This chapter considers a set of features which significantly increase the potential of WIRIS. We recommend most users study them in order to help them or their students get started in the world of programming. Readers of this chapter are expected to have prior knowledge of programming. Note that the language that we use here may be a little more technical than users are familiar with.

The following sections are included in this chapter:

 >>fast Programming language if... while... for... repeat... Data structures ranges boolean numbers domains rules and substitutios divisors relations

Information about boolean numbers and logical operators The following boolean numbers, which have a fundamental role in programming, are discussed below.

if...:  Icon or , sentence
if  B  then  A  end
if  B  then  A  else  A2  end
if  B  then  A  else_if  B2  then  A2  else  A3  end

Carry out the instructions in A if the following condition is met B . If the condition is not met and there is an elsestatement, then the instructions below are carried out A2 . It is also possible to have multiple conditions and various groups of instructions by inserting conditional else_if statements from the programming tab menu.

while...:  Icon , sentence
while  B  do  A  end

Carry out the instructions in A if the following condition is met B .

for...:  Icon , sentence
for  R  do  A  end

Carry out the instructions in A over the range R .

repeat...:  Icon , sentence
repeat  A  until  B

Carry out the instructions in A until the following condition is met B .

Let's complete the description of data structures in the chapter Mathematical Objects.

ranges: These are objects of form a..b or a..b..d where a, b and d are real numbers (a..b equivalent to a..b..1). If d is a number other than 0, the range a..b..d represents the list formed from the elements of the arithmetic progression a, a+d, a+2d, ..., not exceeding b. If d is zero the range represents an empty list. For example, 1..6 represents {1,2,3,4,5,6}, 1..6..2 represents {1,3,5} and 6..1..-3 represents {6,3}.

The function list list applied to a range returns the list which it represents.

boolean numbers: These are the logical constants true or false, which correspond to the values true and false, respectively. Principally, these can be obtained by applying the operator ? to equations and inequalities.

The logical operators, fundamental to the definition of conditions in control statements, are

Logical operator Symbol
conjunction - and
disjunction - or
negation - no not

Let's see some examples of how they behave:

domains: Mathematical objects in WIRIS can be classified in mathematical sets. We call these sets, domains. Some examples of domains are Integer, Rational, Irrational, Real and Polynomial.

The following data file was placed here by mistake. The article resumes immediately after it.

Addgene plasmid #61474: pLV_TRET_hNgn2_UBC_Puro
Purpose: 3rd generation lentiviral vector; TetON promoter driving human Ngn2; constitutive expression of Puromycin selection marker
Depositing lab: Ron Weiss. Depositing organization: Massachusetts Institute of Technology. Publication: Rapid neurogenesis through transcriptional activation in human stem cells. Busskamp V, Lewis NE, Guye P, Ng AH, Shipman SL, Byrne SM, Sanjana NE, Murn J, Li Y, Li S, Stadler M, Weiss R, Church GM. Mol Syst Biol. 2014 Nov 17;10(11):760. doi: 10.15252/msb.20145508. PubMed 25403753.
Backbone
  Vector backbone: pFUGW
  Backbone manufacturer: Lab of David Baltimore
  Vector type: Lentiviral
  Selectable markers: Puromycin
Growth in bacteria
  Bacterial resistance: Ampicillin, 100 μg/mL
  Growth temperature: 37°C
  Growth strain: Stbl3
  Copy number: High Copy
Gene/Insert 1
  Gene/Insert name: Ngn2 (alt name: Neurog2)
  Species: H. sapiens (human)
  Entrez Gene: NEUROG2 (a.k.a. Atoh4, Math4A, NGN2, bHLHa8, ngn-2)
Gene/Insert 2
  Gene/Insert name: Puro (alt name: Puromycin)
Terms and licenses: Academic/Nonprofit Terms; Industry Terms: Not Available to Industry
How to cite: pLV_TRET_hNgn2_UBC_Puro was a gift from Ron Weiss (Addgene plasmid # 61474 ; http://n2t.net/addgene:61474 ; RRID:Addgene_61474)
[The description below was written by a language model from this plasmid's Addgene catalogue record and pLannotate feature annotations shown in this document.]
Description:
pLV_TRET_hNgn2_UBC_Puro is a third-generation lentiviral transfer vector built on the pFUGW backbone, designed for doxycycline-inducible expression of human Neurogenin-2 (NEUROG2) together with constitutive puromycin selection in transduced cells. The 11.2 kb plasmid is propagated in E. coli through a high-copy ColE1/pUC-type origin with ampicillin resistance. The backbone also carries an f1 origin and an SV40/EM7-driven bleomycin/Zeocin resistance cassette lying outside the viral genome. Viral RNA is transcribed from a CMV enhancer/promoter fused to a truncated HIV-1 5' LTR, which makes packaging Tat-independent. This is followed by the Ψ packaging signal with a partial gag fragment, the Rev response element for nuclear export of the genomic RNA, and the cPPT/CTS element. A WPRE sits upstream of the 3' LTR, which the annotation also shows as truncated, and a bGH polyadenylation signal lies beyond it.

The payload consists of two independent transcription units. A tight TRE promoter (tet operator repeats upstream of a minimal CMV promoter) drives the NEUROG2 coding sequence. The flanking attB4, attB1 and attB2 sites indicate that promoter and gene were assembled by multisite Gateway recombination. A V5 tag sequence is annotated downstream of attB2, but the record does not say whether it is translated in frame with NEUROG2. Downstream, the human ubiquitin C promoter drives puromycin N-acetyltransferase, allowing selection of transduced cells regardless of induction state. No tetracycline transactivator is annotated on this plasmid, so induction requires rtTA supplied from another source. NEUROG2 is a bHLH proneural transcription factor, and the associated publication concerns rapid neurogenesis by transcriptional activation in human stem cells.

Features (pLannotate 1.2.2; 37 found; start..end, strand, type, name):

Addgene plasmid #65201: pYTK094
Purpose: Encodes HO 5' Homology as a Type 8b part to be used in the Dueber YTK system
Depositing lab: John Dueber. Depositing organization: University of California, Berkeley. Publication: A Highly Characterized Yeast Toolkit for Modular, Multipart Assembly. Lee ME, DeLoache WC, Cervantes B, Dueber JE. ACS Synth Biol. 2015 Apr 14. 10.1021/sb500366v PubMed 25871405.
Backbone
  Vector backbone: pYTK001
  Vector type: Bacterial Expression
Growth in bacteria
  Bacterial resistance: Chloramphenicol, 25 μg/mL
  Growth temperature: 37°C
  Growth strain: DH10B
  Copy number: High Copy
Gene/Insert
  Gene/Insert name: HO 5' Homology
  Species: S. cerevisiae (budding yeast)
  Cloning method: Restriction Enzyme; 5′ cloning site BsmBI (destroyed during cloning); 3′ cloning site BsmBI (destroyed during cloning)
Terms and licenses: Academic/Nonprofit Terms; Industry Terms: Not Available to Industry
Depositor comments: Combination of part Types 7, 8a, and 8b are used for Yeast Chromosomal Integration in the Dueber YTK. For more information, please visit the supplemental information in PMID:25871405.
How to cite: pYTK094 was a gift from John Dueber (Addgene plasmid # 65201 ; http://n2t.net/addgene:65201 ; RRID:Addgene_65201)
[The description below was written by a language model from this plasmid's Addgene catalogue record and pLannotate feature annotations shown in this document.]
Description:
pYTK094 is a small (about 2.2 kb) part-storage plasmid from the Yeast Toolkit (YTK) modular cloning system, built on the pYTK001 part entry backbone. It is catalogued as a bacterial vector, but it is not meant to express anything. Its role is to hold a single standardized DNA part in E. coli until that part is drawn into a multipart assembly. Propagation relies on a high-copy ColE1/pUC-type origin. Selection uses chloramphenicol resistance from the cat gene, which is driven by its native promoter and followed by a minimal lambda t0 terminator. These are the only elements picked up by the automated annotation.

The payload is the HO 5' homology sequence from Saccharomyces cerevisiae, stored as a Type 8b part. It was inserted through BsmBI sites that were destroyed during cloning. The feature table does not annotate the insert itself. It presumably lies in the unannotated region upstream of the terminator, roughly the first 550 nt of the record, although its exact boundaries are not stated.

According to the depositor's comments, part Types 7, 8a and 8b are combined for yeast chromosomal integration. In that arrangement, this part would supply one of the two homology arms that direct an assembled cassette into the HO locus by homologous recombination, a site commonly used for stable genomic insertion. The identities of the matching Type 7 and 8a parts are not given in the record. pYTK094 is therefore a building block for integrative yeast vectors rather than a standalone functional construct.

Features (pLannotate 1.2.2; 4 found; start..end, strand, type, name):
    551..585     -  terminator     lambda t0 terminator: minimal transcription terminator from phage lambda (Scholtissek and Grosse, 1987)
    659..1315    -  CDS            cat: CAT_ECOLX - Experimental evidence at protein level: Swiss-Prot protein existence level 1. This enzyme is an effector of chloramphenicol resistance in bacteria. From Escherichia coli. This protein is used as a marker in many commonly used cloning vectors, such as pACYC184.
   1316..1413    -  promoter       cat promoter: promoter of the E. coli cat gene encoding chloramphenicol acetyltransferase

Using the command is?, it is possible to find out whether an object is in a domain.

To work with domains, WIRIS offers the following operators (equivalent to logical operators): & , | , not, which work like the intersection, union and complement operators with sets. Accordingly, the following relationship exists between operators, which allows us to work in a similar way in different mathematical structures.

Logical operator Set orperator Symbol
conjunction - and: intersection: &
disjunction - or: union: |
negation - no complement not

Finally, is should be mentioned that the function imply? allows us to find out whether one domain is contained within another or not, and get_domain returns the domain that an object belongs to.

It is especially interesting to use domains in function definitions. This permits the user to define discontinuous functions, according to the domain, and to restrict the values over which a function is defined.

rules and substitutios: From the syntactic point of view, a rule is a list of objects of type x=>y or x:=>y. The variable or template is called x depending on whether it is a variable or not, respectively. The image is called y and a pair is of the form x=>y or x:=>y. A substitution is a rule defined for variables exclusively. If the user chooses =>, it uses the value of y to define the rule. On the other hand, if the user chooses :=>, it considers y as a variable for purposes of defining the rule.

The symbols => and :=> can be created with the icons and , respectively.

When applying a rule to an expression, all occurrences of each template (or variable) in the expression are replaced by the image of its template (or variable). The terms that do not match the template (or variable) do not change.

divisors: From the syntactic point of view, a divisor is a vector of objects of type x->y. It can be said that x is an index, y is its associated value and x->y is a pair within the divisor. To retrieve the value associated with an index, apply the object to the divisor. If there is no index associated, the result is 0.

The symbol -> can be created using the icon .

Divisors are particularly relevant in several contexts. For example, the structure returned by the function factor is a Divisor, which has as indices the prime divisors of the factored object (such as a whole number or a polynomial for example) and its values are the exponents of the these prime divisors.

Another important quality of divisors is that they can be added, and that the sum is defined such that the values of each index remain summed. For example, when a product is factored this returns the sum of the divisors obtained by factoring the factors.